ITALY: Four students collaborate to help provide computers to families for distance learning
(MissionNewswire) Four 18-year-old students, two of whom attend Salesian schools in Milan, Italy, have started a project to help families have access to computers at home for distance learning. The website PC4U.tech was set up to handle both donations and requests for a computer.
The team is made up of Matteo Mainetti, a student from Leone XIII Institute, who deals with the project’s logistical aspect; Salesian students Emanuele Sacco, who works on the programming of the site, and Pietro Cappellini, who takes care of the graphics and design; and Jacopo Rangone, who is dedicated to the administrative part of the project and studies in England.
The idea first came to the students during the general lockdown period that was required when COVID-19 hit Italy. Many students could not follow their academic lessons remotely because they did not have a computer or a tablet at home. The four friends began to collect devices from those who donated them spontaneously.
Through the online platform, people have the opportunity to donate functioning devices or to request one, if needed. The initiative, which is free for all, is also aimed at companies that have obsolete devices that they can give away. Each device is collected at the donor’s home, reformatted by an expert in the sector, sanitized and loaded with a message from the donor to the recipient. Cappellini said, “In the end, we are not donating an instrument, but a door to knowledge.”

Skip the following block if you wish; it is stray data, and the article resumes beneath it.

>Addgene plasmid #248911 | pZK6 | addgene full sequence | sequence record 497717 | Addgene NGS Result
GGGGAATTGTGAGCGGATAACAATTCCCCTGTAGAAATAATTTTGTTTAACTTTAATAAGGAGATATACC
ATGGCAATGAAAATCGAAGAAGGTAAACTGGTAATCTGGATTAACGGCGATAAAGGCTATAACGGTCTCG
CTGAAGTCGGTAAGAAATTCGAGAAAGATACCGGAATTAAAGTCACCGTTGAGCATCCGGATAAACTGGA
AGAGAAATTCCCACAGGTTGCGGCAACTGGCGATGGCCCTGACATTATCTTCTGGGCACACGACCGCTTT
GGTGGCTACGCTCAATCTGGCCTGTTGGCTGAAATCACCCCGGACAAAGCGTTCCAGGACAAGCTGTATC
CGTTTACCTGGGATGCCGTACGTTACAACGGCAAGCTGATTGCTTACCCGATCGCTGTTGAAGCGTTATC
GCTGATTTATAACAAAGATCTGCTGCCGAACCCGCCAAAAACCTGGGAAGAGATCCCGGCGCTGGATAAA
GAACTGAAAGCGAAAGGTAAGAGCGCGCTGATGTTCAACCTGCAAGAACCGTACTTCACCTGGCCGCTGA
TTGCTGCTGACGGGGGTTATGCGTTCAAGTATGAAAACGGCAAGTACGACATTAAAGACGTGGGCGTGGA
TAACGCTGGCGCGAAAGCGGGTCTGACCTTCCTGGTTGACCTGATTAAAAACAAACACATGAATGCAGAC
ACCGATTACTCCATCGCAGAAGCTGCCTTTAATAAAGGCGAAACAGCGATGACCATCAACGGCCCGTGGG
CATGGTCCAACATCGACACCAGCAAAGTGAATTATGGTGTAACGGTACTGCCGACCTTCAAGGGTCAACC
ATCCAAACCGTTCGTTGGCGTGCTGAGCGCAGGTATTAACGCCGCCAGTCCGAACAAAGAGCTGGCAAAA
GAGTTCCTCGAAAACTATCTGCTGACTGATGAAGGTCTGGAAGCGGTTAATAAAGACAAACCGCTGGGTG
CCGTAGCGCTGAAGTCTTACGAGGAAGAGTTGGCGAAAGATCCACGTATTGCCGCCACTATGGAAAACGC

Sacco explained, “The numbers of those who are hungry for technology, even in Lombardy, remain high. More than 2,600 students, nearly 14 percent, do not have a computer, and have not been able to go to school in recent months.”
“A recent ISTAT survey says that 33.8 percent of Italian families do not have a computer or tablet at home, and 57 percent of the kids must share only one computer in the family,” added Sacco. “This problem goes beyond the need highlighted by COVID-19 and the lockdowns because schools increasingly are digital, and students will increasingly need technological supports to be able to study.”
The project has also received help from Microsoft, which is providing support for the activation of Microsoft Office A1, the edition dedicated to schools.
Italy, Europe’s third-largest economy, has close to 2 million children living in poverty, according to UNICEF. The poverty rate has risen in the wake of Europe’s economic crisis. Unemployment is at its highest level since the late 1970s with the overall jobless rate at 12.5 percent and youth unemployment as high as 41 percent.
According to UNICEF, a growing number of youth are living away from their families in temporary shelters and within government and charity programs because of inadequate support from or neglect by their families. Salesian programs work to combat these challenges by providing shelter, nutrition, education and workforce development services for youth in need.